People Starve Because Policy Fails!
In preparation for the Earth Summit 2012, discussion about challenges and solutions for achieving sustainable development is regaining momentum worldwide. However, misconceptions around the essential dynamics of population, environment and resource access, still remain. This conversation with IIED for the SID Forum aims at clarifying some of these dynamics and their impact on people and society as a first effort to step into the broader debate around sustainability.
It is often feared that people's access to livelihoods and resources is more at stake in urban contexts as it can be exacerbated by rural-to-urban migration (people move to cities and increase urban poverty). This leads to a temptation to try and control people's mobility. As Cecilia Tacoli points out, the issue of migration should be seen as a closely linked with transformations in a country's economy.
Urban poverty is increasingly a common feature of both rich and poor countries; however 1) there are large differences in the risks urban poor face in low and middle income countries when compared to high-income nations; and 2) the number of urban residents that live in poverty is not accurate and may be largely underestimated. As David Satterthwaite remarks, 'Set a poverty line too low and no one appears to be poor!'
When it comes to population growth and access to natural resources, 'the concern - Cecilia Tacoli points out - is not how many people there are, but what people do and how they use natural resources'. In this regard, it is compelling to understand the extent to which low and middle income countries with a huge energy potential can take advantage of the green market which is gaining a new momentum now as a key theme of the Earth Summit's agenda.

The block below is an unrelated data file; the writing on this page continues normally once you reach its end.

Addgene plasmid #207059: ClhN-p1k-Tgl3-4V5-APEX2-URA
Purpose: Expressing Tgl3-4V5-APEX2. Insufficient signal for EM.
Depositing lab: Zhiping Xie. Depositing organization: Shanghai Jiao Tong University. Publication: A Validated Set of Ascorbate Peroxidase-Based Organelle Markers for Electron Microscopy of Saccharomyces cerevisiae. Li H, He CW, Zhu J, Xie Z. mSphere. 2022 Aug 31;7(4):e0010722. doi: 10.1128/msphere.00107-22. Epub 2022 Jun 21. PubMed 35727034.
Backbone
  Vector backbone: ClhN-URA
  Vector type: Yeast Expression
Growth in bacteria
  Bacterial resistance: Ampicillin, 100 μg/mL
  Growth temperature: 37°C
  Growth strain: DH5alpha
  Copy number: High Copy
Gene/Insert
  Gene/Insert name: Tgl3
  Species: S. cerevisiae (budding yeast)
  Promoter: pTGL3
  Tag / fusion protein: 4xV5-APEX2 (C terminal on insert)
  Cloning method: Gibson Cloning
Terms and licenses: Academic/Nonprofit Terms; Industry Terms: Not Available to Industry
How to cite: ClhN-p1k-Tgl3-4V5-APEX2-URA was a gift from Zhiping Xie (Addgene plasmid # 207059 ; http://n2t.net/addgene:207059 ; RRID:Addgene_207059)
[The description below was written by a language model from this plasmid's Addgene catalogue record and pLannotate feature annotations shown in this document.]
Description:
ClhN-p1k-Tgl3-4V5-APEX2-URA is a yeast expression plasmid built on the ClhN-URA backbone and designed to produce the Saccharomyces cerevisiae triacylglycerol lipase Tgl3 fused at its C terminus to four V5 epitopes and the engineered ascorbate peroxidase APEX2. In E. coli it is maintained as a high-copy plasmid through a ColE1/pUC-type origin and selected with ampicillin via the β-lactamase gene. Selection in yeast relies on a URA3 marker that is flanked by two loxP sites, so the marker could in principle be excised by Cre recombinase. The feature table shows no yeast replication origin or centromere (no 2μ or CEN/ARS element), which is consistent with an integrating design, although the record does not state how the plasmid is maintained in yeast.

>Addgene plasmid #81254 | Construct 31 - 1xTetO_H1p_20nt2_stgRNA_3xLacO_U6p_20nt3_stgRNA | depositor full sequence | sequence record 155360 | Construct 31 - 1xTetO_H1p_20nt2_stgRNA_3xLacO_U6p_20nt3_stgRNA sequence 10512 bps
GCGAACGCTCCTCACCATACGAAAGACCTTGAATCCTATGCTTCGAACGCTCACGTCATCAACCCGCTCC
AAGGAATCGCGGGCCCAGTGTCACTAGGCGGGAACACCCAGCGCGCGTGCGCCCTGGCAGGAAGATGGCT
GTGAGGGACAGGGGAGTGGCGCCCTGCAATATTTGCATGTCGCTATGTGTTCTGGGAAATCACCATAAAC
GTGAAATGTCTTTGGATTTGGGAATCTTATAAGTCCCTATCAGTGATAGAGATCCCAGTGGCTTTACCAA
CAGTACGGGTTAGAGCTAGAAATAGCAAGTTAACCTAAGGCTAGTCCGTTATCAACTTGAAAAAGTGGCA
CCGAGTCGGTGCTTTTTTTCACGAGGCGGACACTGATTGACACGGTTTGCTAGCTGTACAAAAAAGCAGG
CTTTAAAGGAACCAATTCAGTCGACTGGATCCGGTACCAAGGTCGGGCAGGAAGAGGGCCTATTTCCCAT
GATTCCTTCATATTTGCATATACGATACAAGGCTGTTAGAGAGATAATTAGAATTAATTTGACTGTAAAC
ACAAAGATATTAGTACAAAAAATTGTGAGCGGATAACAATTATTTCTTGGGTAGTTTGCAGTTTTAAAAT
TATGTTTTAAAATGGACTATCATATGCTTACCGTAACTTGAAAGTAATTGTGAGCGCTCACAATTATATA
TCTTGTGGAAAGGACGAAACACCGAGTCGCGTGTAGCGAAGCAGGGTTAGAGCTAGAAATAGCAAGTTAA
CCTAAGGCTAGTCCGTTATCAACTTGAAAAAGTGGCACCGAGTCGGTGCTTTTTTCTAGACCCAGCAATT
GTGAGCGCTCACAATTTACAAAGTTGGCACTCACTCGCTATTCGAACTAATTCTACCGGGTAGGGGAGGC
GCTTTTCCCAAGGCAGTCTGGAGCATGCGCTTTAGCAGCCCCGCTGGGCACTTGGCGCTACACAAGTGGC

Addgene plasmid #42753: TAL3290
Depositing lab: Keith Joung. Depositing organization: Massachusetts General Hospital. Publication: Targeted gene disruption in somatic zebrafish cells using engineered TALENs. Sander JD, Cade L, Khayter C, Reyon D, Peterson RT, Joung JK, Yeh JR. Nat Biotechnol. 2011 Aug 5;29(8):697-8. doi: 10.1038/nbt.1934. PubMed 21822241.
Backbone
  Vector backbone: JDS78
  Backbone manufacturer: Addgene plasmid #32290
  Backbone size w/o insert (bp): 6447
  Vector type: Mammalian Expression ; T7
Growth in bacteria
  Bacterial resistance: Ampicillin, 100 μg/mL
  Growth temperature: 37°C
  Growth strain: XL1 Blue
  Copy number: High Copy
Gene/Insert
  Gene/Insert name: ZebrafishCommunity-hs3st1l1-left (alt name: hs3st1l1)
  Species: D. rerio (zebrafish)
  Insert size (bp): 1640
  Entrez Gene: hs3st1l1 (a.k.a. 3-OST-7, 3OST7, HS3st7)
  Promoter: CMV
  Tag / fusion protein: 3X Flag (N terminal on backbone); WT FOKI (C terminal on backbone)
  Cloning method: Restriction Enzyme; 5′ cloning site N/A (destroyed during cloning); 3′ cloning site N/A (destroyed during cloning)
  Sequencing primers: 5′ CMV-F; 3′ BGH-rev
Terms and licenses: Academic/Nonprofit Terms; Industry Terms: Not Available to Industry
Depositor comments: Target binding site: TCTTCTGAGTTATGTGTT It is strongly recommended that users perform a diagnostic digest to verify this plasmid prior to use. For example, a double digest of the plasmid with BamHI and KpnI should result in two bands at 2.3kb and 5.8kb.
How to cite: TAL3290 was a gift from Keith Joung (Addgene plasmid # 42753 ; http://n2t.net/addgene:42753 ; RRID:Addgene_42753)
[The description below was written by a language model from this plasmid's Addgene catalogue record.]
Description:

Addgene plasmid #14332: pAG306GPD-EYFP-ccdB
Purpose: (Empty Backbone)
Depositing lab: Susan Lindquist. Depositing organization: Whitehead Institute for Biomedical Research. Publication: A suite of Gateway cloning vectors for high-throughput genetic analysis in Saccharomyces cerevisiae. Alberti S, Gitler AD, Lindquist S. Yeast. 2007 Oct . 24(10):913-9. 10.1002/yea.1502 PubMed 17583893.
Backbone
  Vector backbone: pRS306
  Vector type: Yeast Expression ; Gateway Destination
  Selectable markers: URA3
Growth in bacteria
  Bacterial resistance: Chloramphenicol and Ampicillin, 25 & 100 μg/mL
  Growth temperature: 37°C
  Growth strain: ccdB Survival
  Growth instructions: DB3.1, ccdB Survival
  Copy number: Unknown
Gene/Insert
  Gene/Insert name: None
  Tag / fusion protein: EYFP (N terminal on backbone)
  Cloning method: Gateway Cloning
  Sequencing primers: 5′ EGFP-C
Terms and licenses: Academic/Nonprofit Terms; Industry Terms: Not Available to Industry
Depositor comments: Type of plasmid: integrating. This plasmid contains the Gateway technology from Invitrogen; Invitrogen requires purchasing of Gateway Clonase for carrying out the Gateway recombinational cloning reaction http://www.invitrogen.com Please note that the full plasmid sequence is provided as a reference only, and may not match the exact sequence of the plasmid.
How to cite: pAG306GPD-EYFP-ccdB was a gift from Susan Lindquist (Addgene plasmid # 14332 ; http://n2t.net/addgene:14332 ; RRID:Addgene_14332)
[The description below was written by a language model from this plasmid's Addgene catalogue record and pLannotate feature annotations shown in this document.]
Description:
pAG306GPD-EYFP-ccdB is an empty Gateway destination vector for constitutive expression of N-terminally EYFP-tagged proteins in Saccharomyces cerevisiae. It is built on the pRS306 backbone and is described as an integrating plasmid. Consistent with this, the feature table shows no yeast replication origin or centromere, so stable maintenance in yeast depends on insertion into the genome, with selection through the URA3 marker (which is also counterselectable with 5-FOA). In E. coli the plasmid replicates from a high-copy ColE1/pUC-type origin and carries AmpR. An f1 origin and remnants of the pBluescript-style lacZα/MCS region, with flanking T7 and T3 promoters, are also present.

Is there a chance that these countries can pursue sustainability in two ways, by shifting to renewable energy market and preventing local communities from being exploited? Emma Wilson explains that in the case of Nigeria, despite the efforts of the government to engage in low-carbon debates and climate change forums, the combination of economic incentives plus political and commercial interests, are such that and so many that the current system is unlikely to change.
Nevertheless, she believes that decentralised renewable energy may offer more opportunity for local communities to gain greater control and ownership over energy systems. It is a matter of raising awareness among community leaders and interest groups.
There is strong evidence from Africa, Asia and Latin America, as stressed by David Satterthwaite, of local municipal governments working together with the local people to contribute to risk reduction from climate change. Strengthening local governance and people's participation is therefore crucial, in order to mitigate the risk of disasters stemming from policy failures and poor governments practices.
Conversation facilitated by Angela Zarro (SID)
About IIED: The International Institute for Environment and development - www.iied.org - is an independent international research organisation, specialist in linking local to global, and focusing on the issues of climate change, sustainable markets, natural resources, human settlements and governance.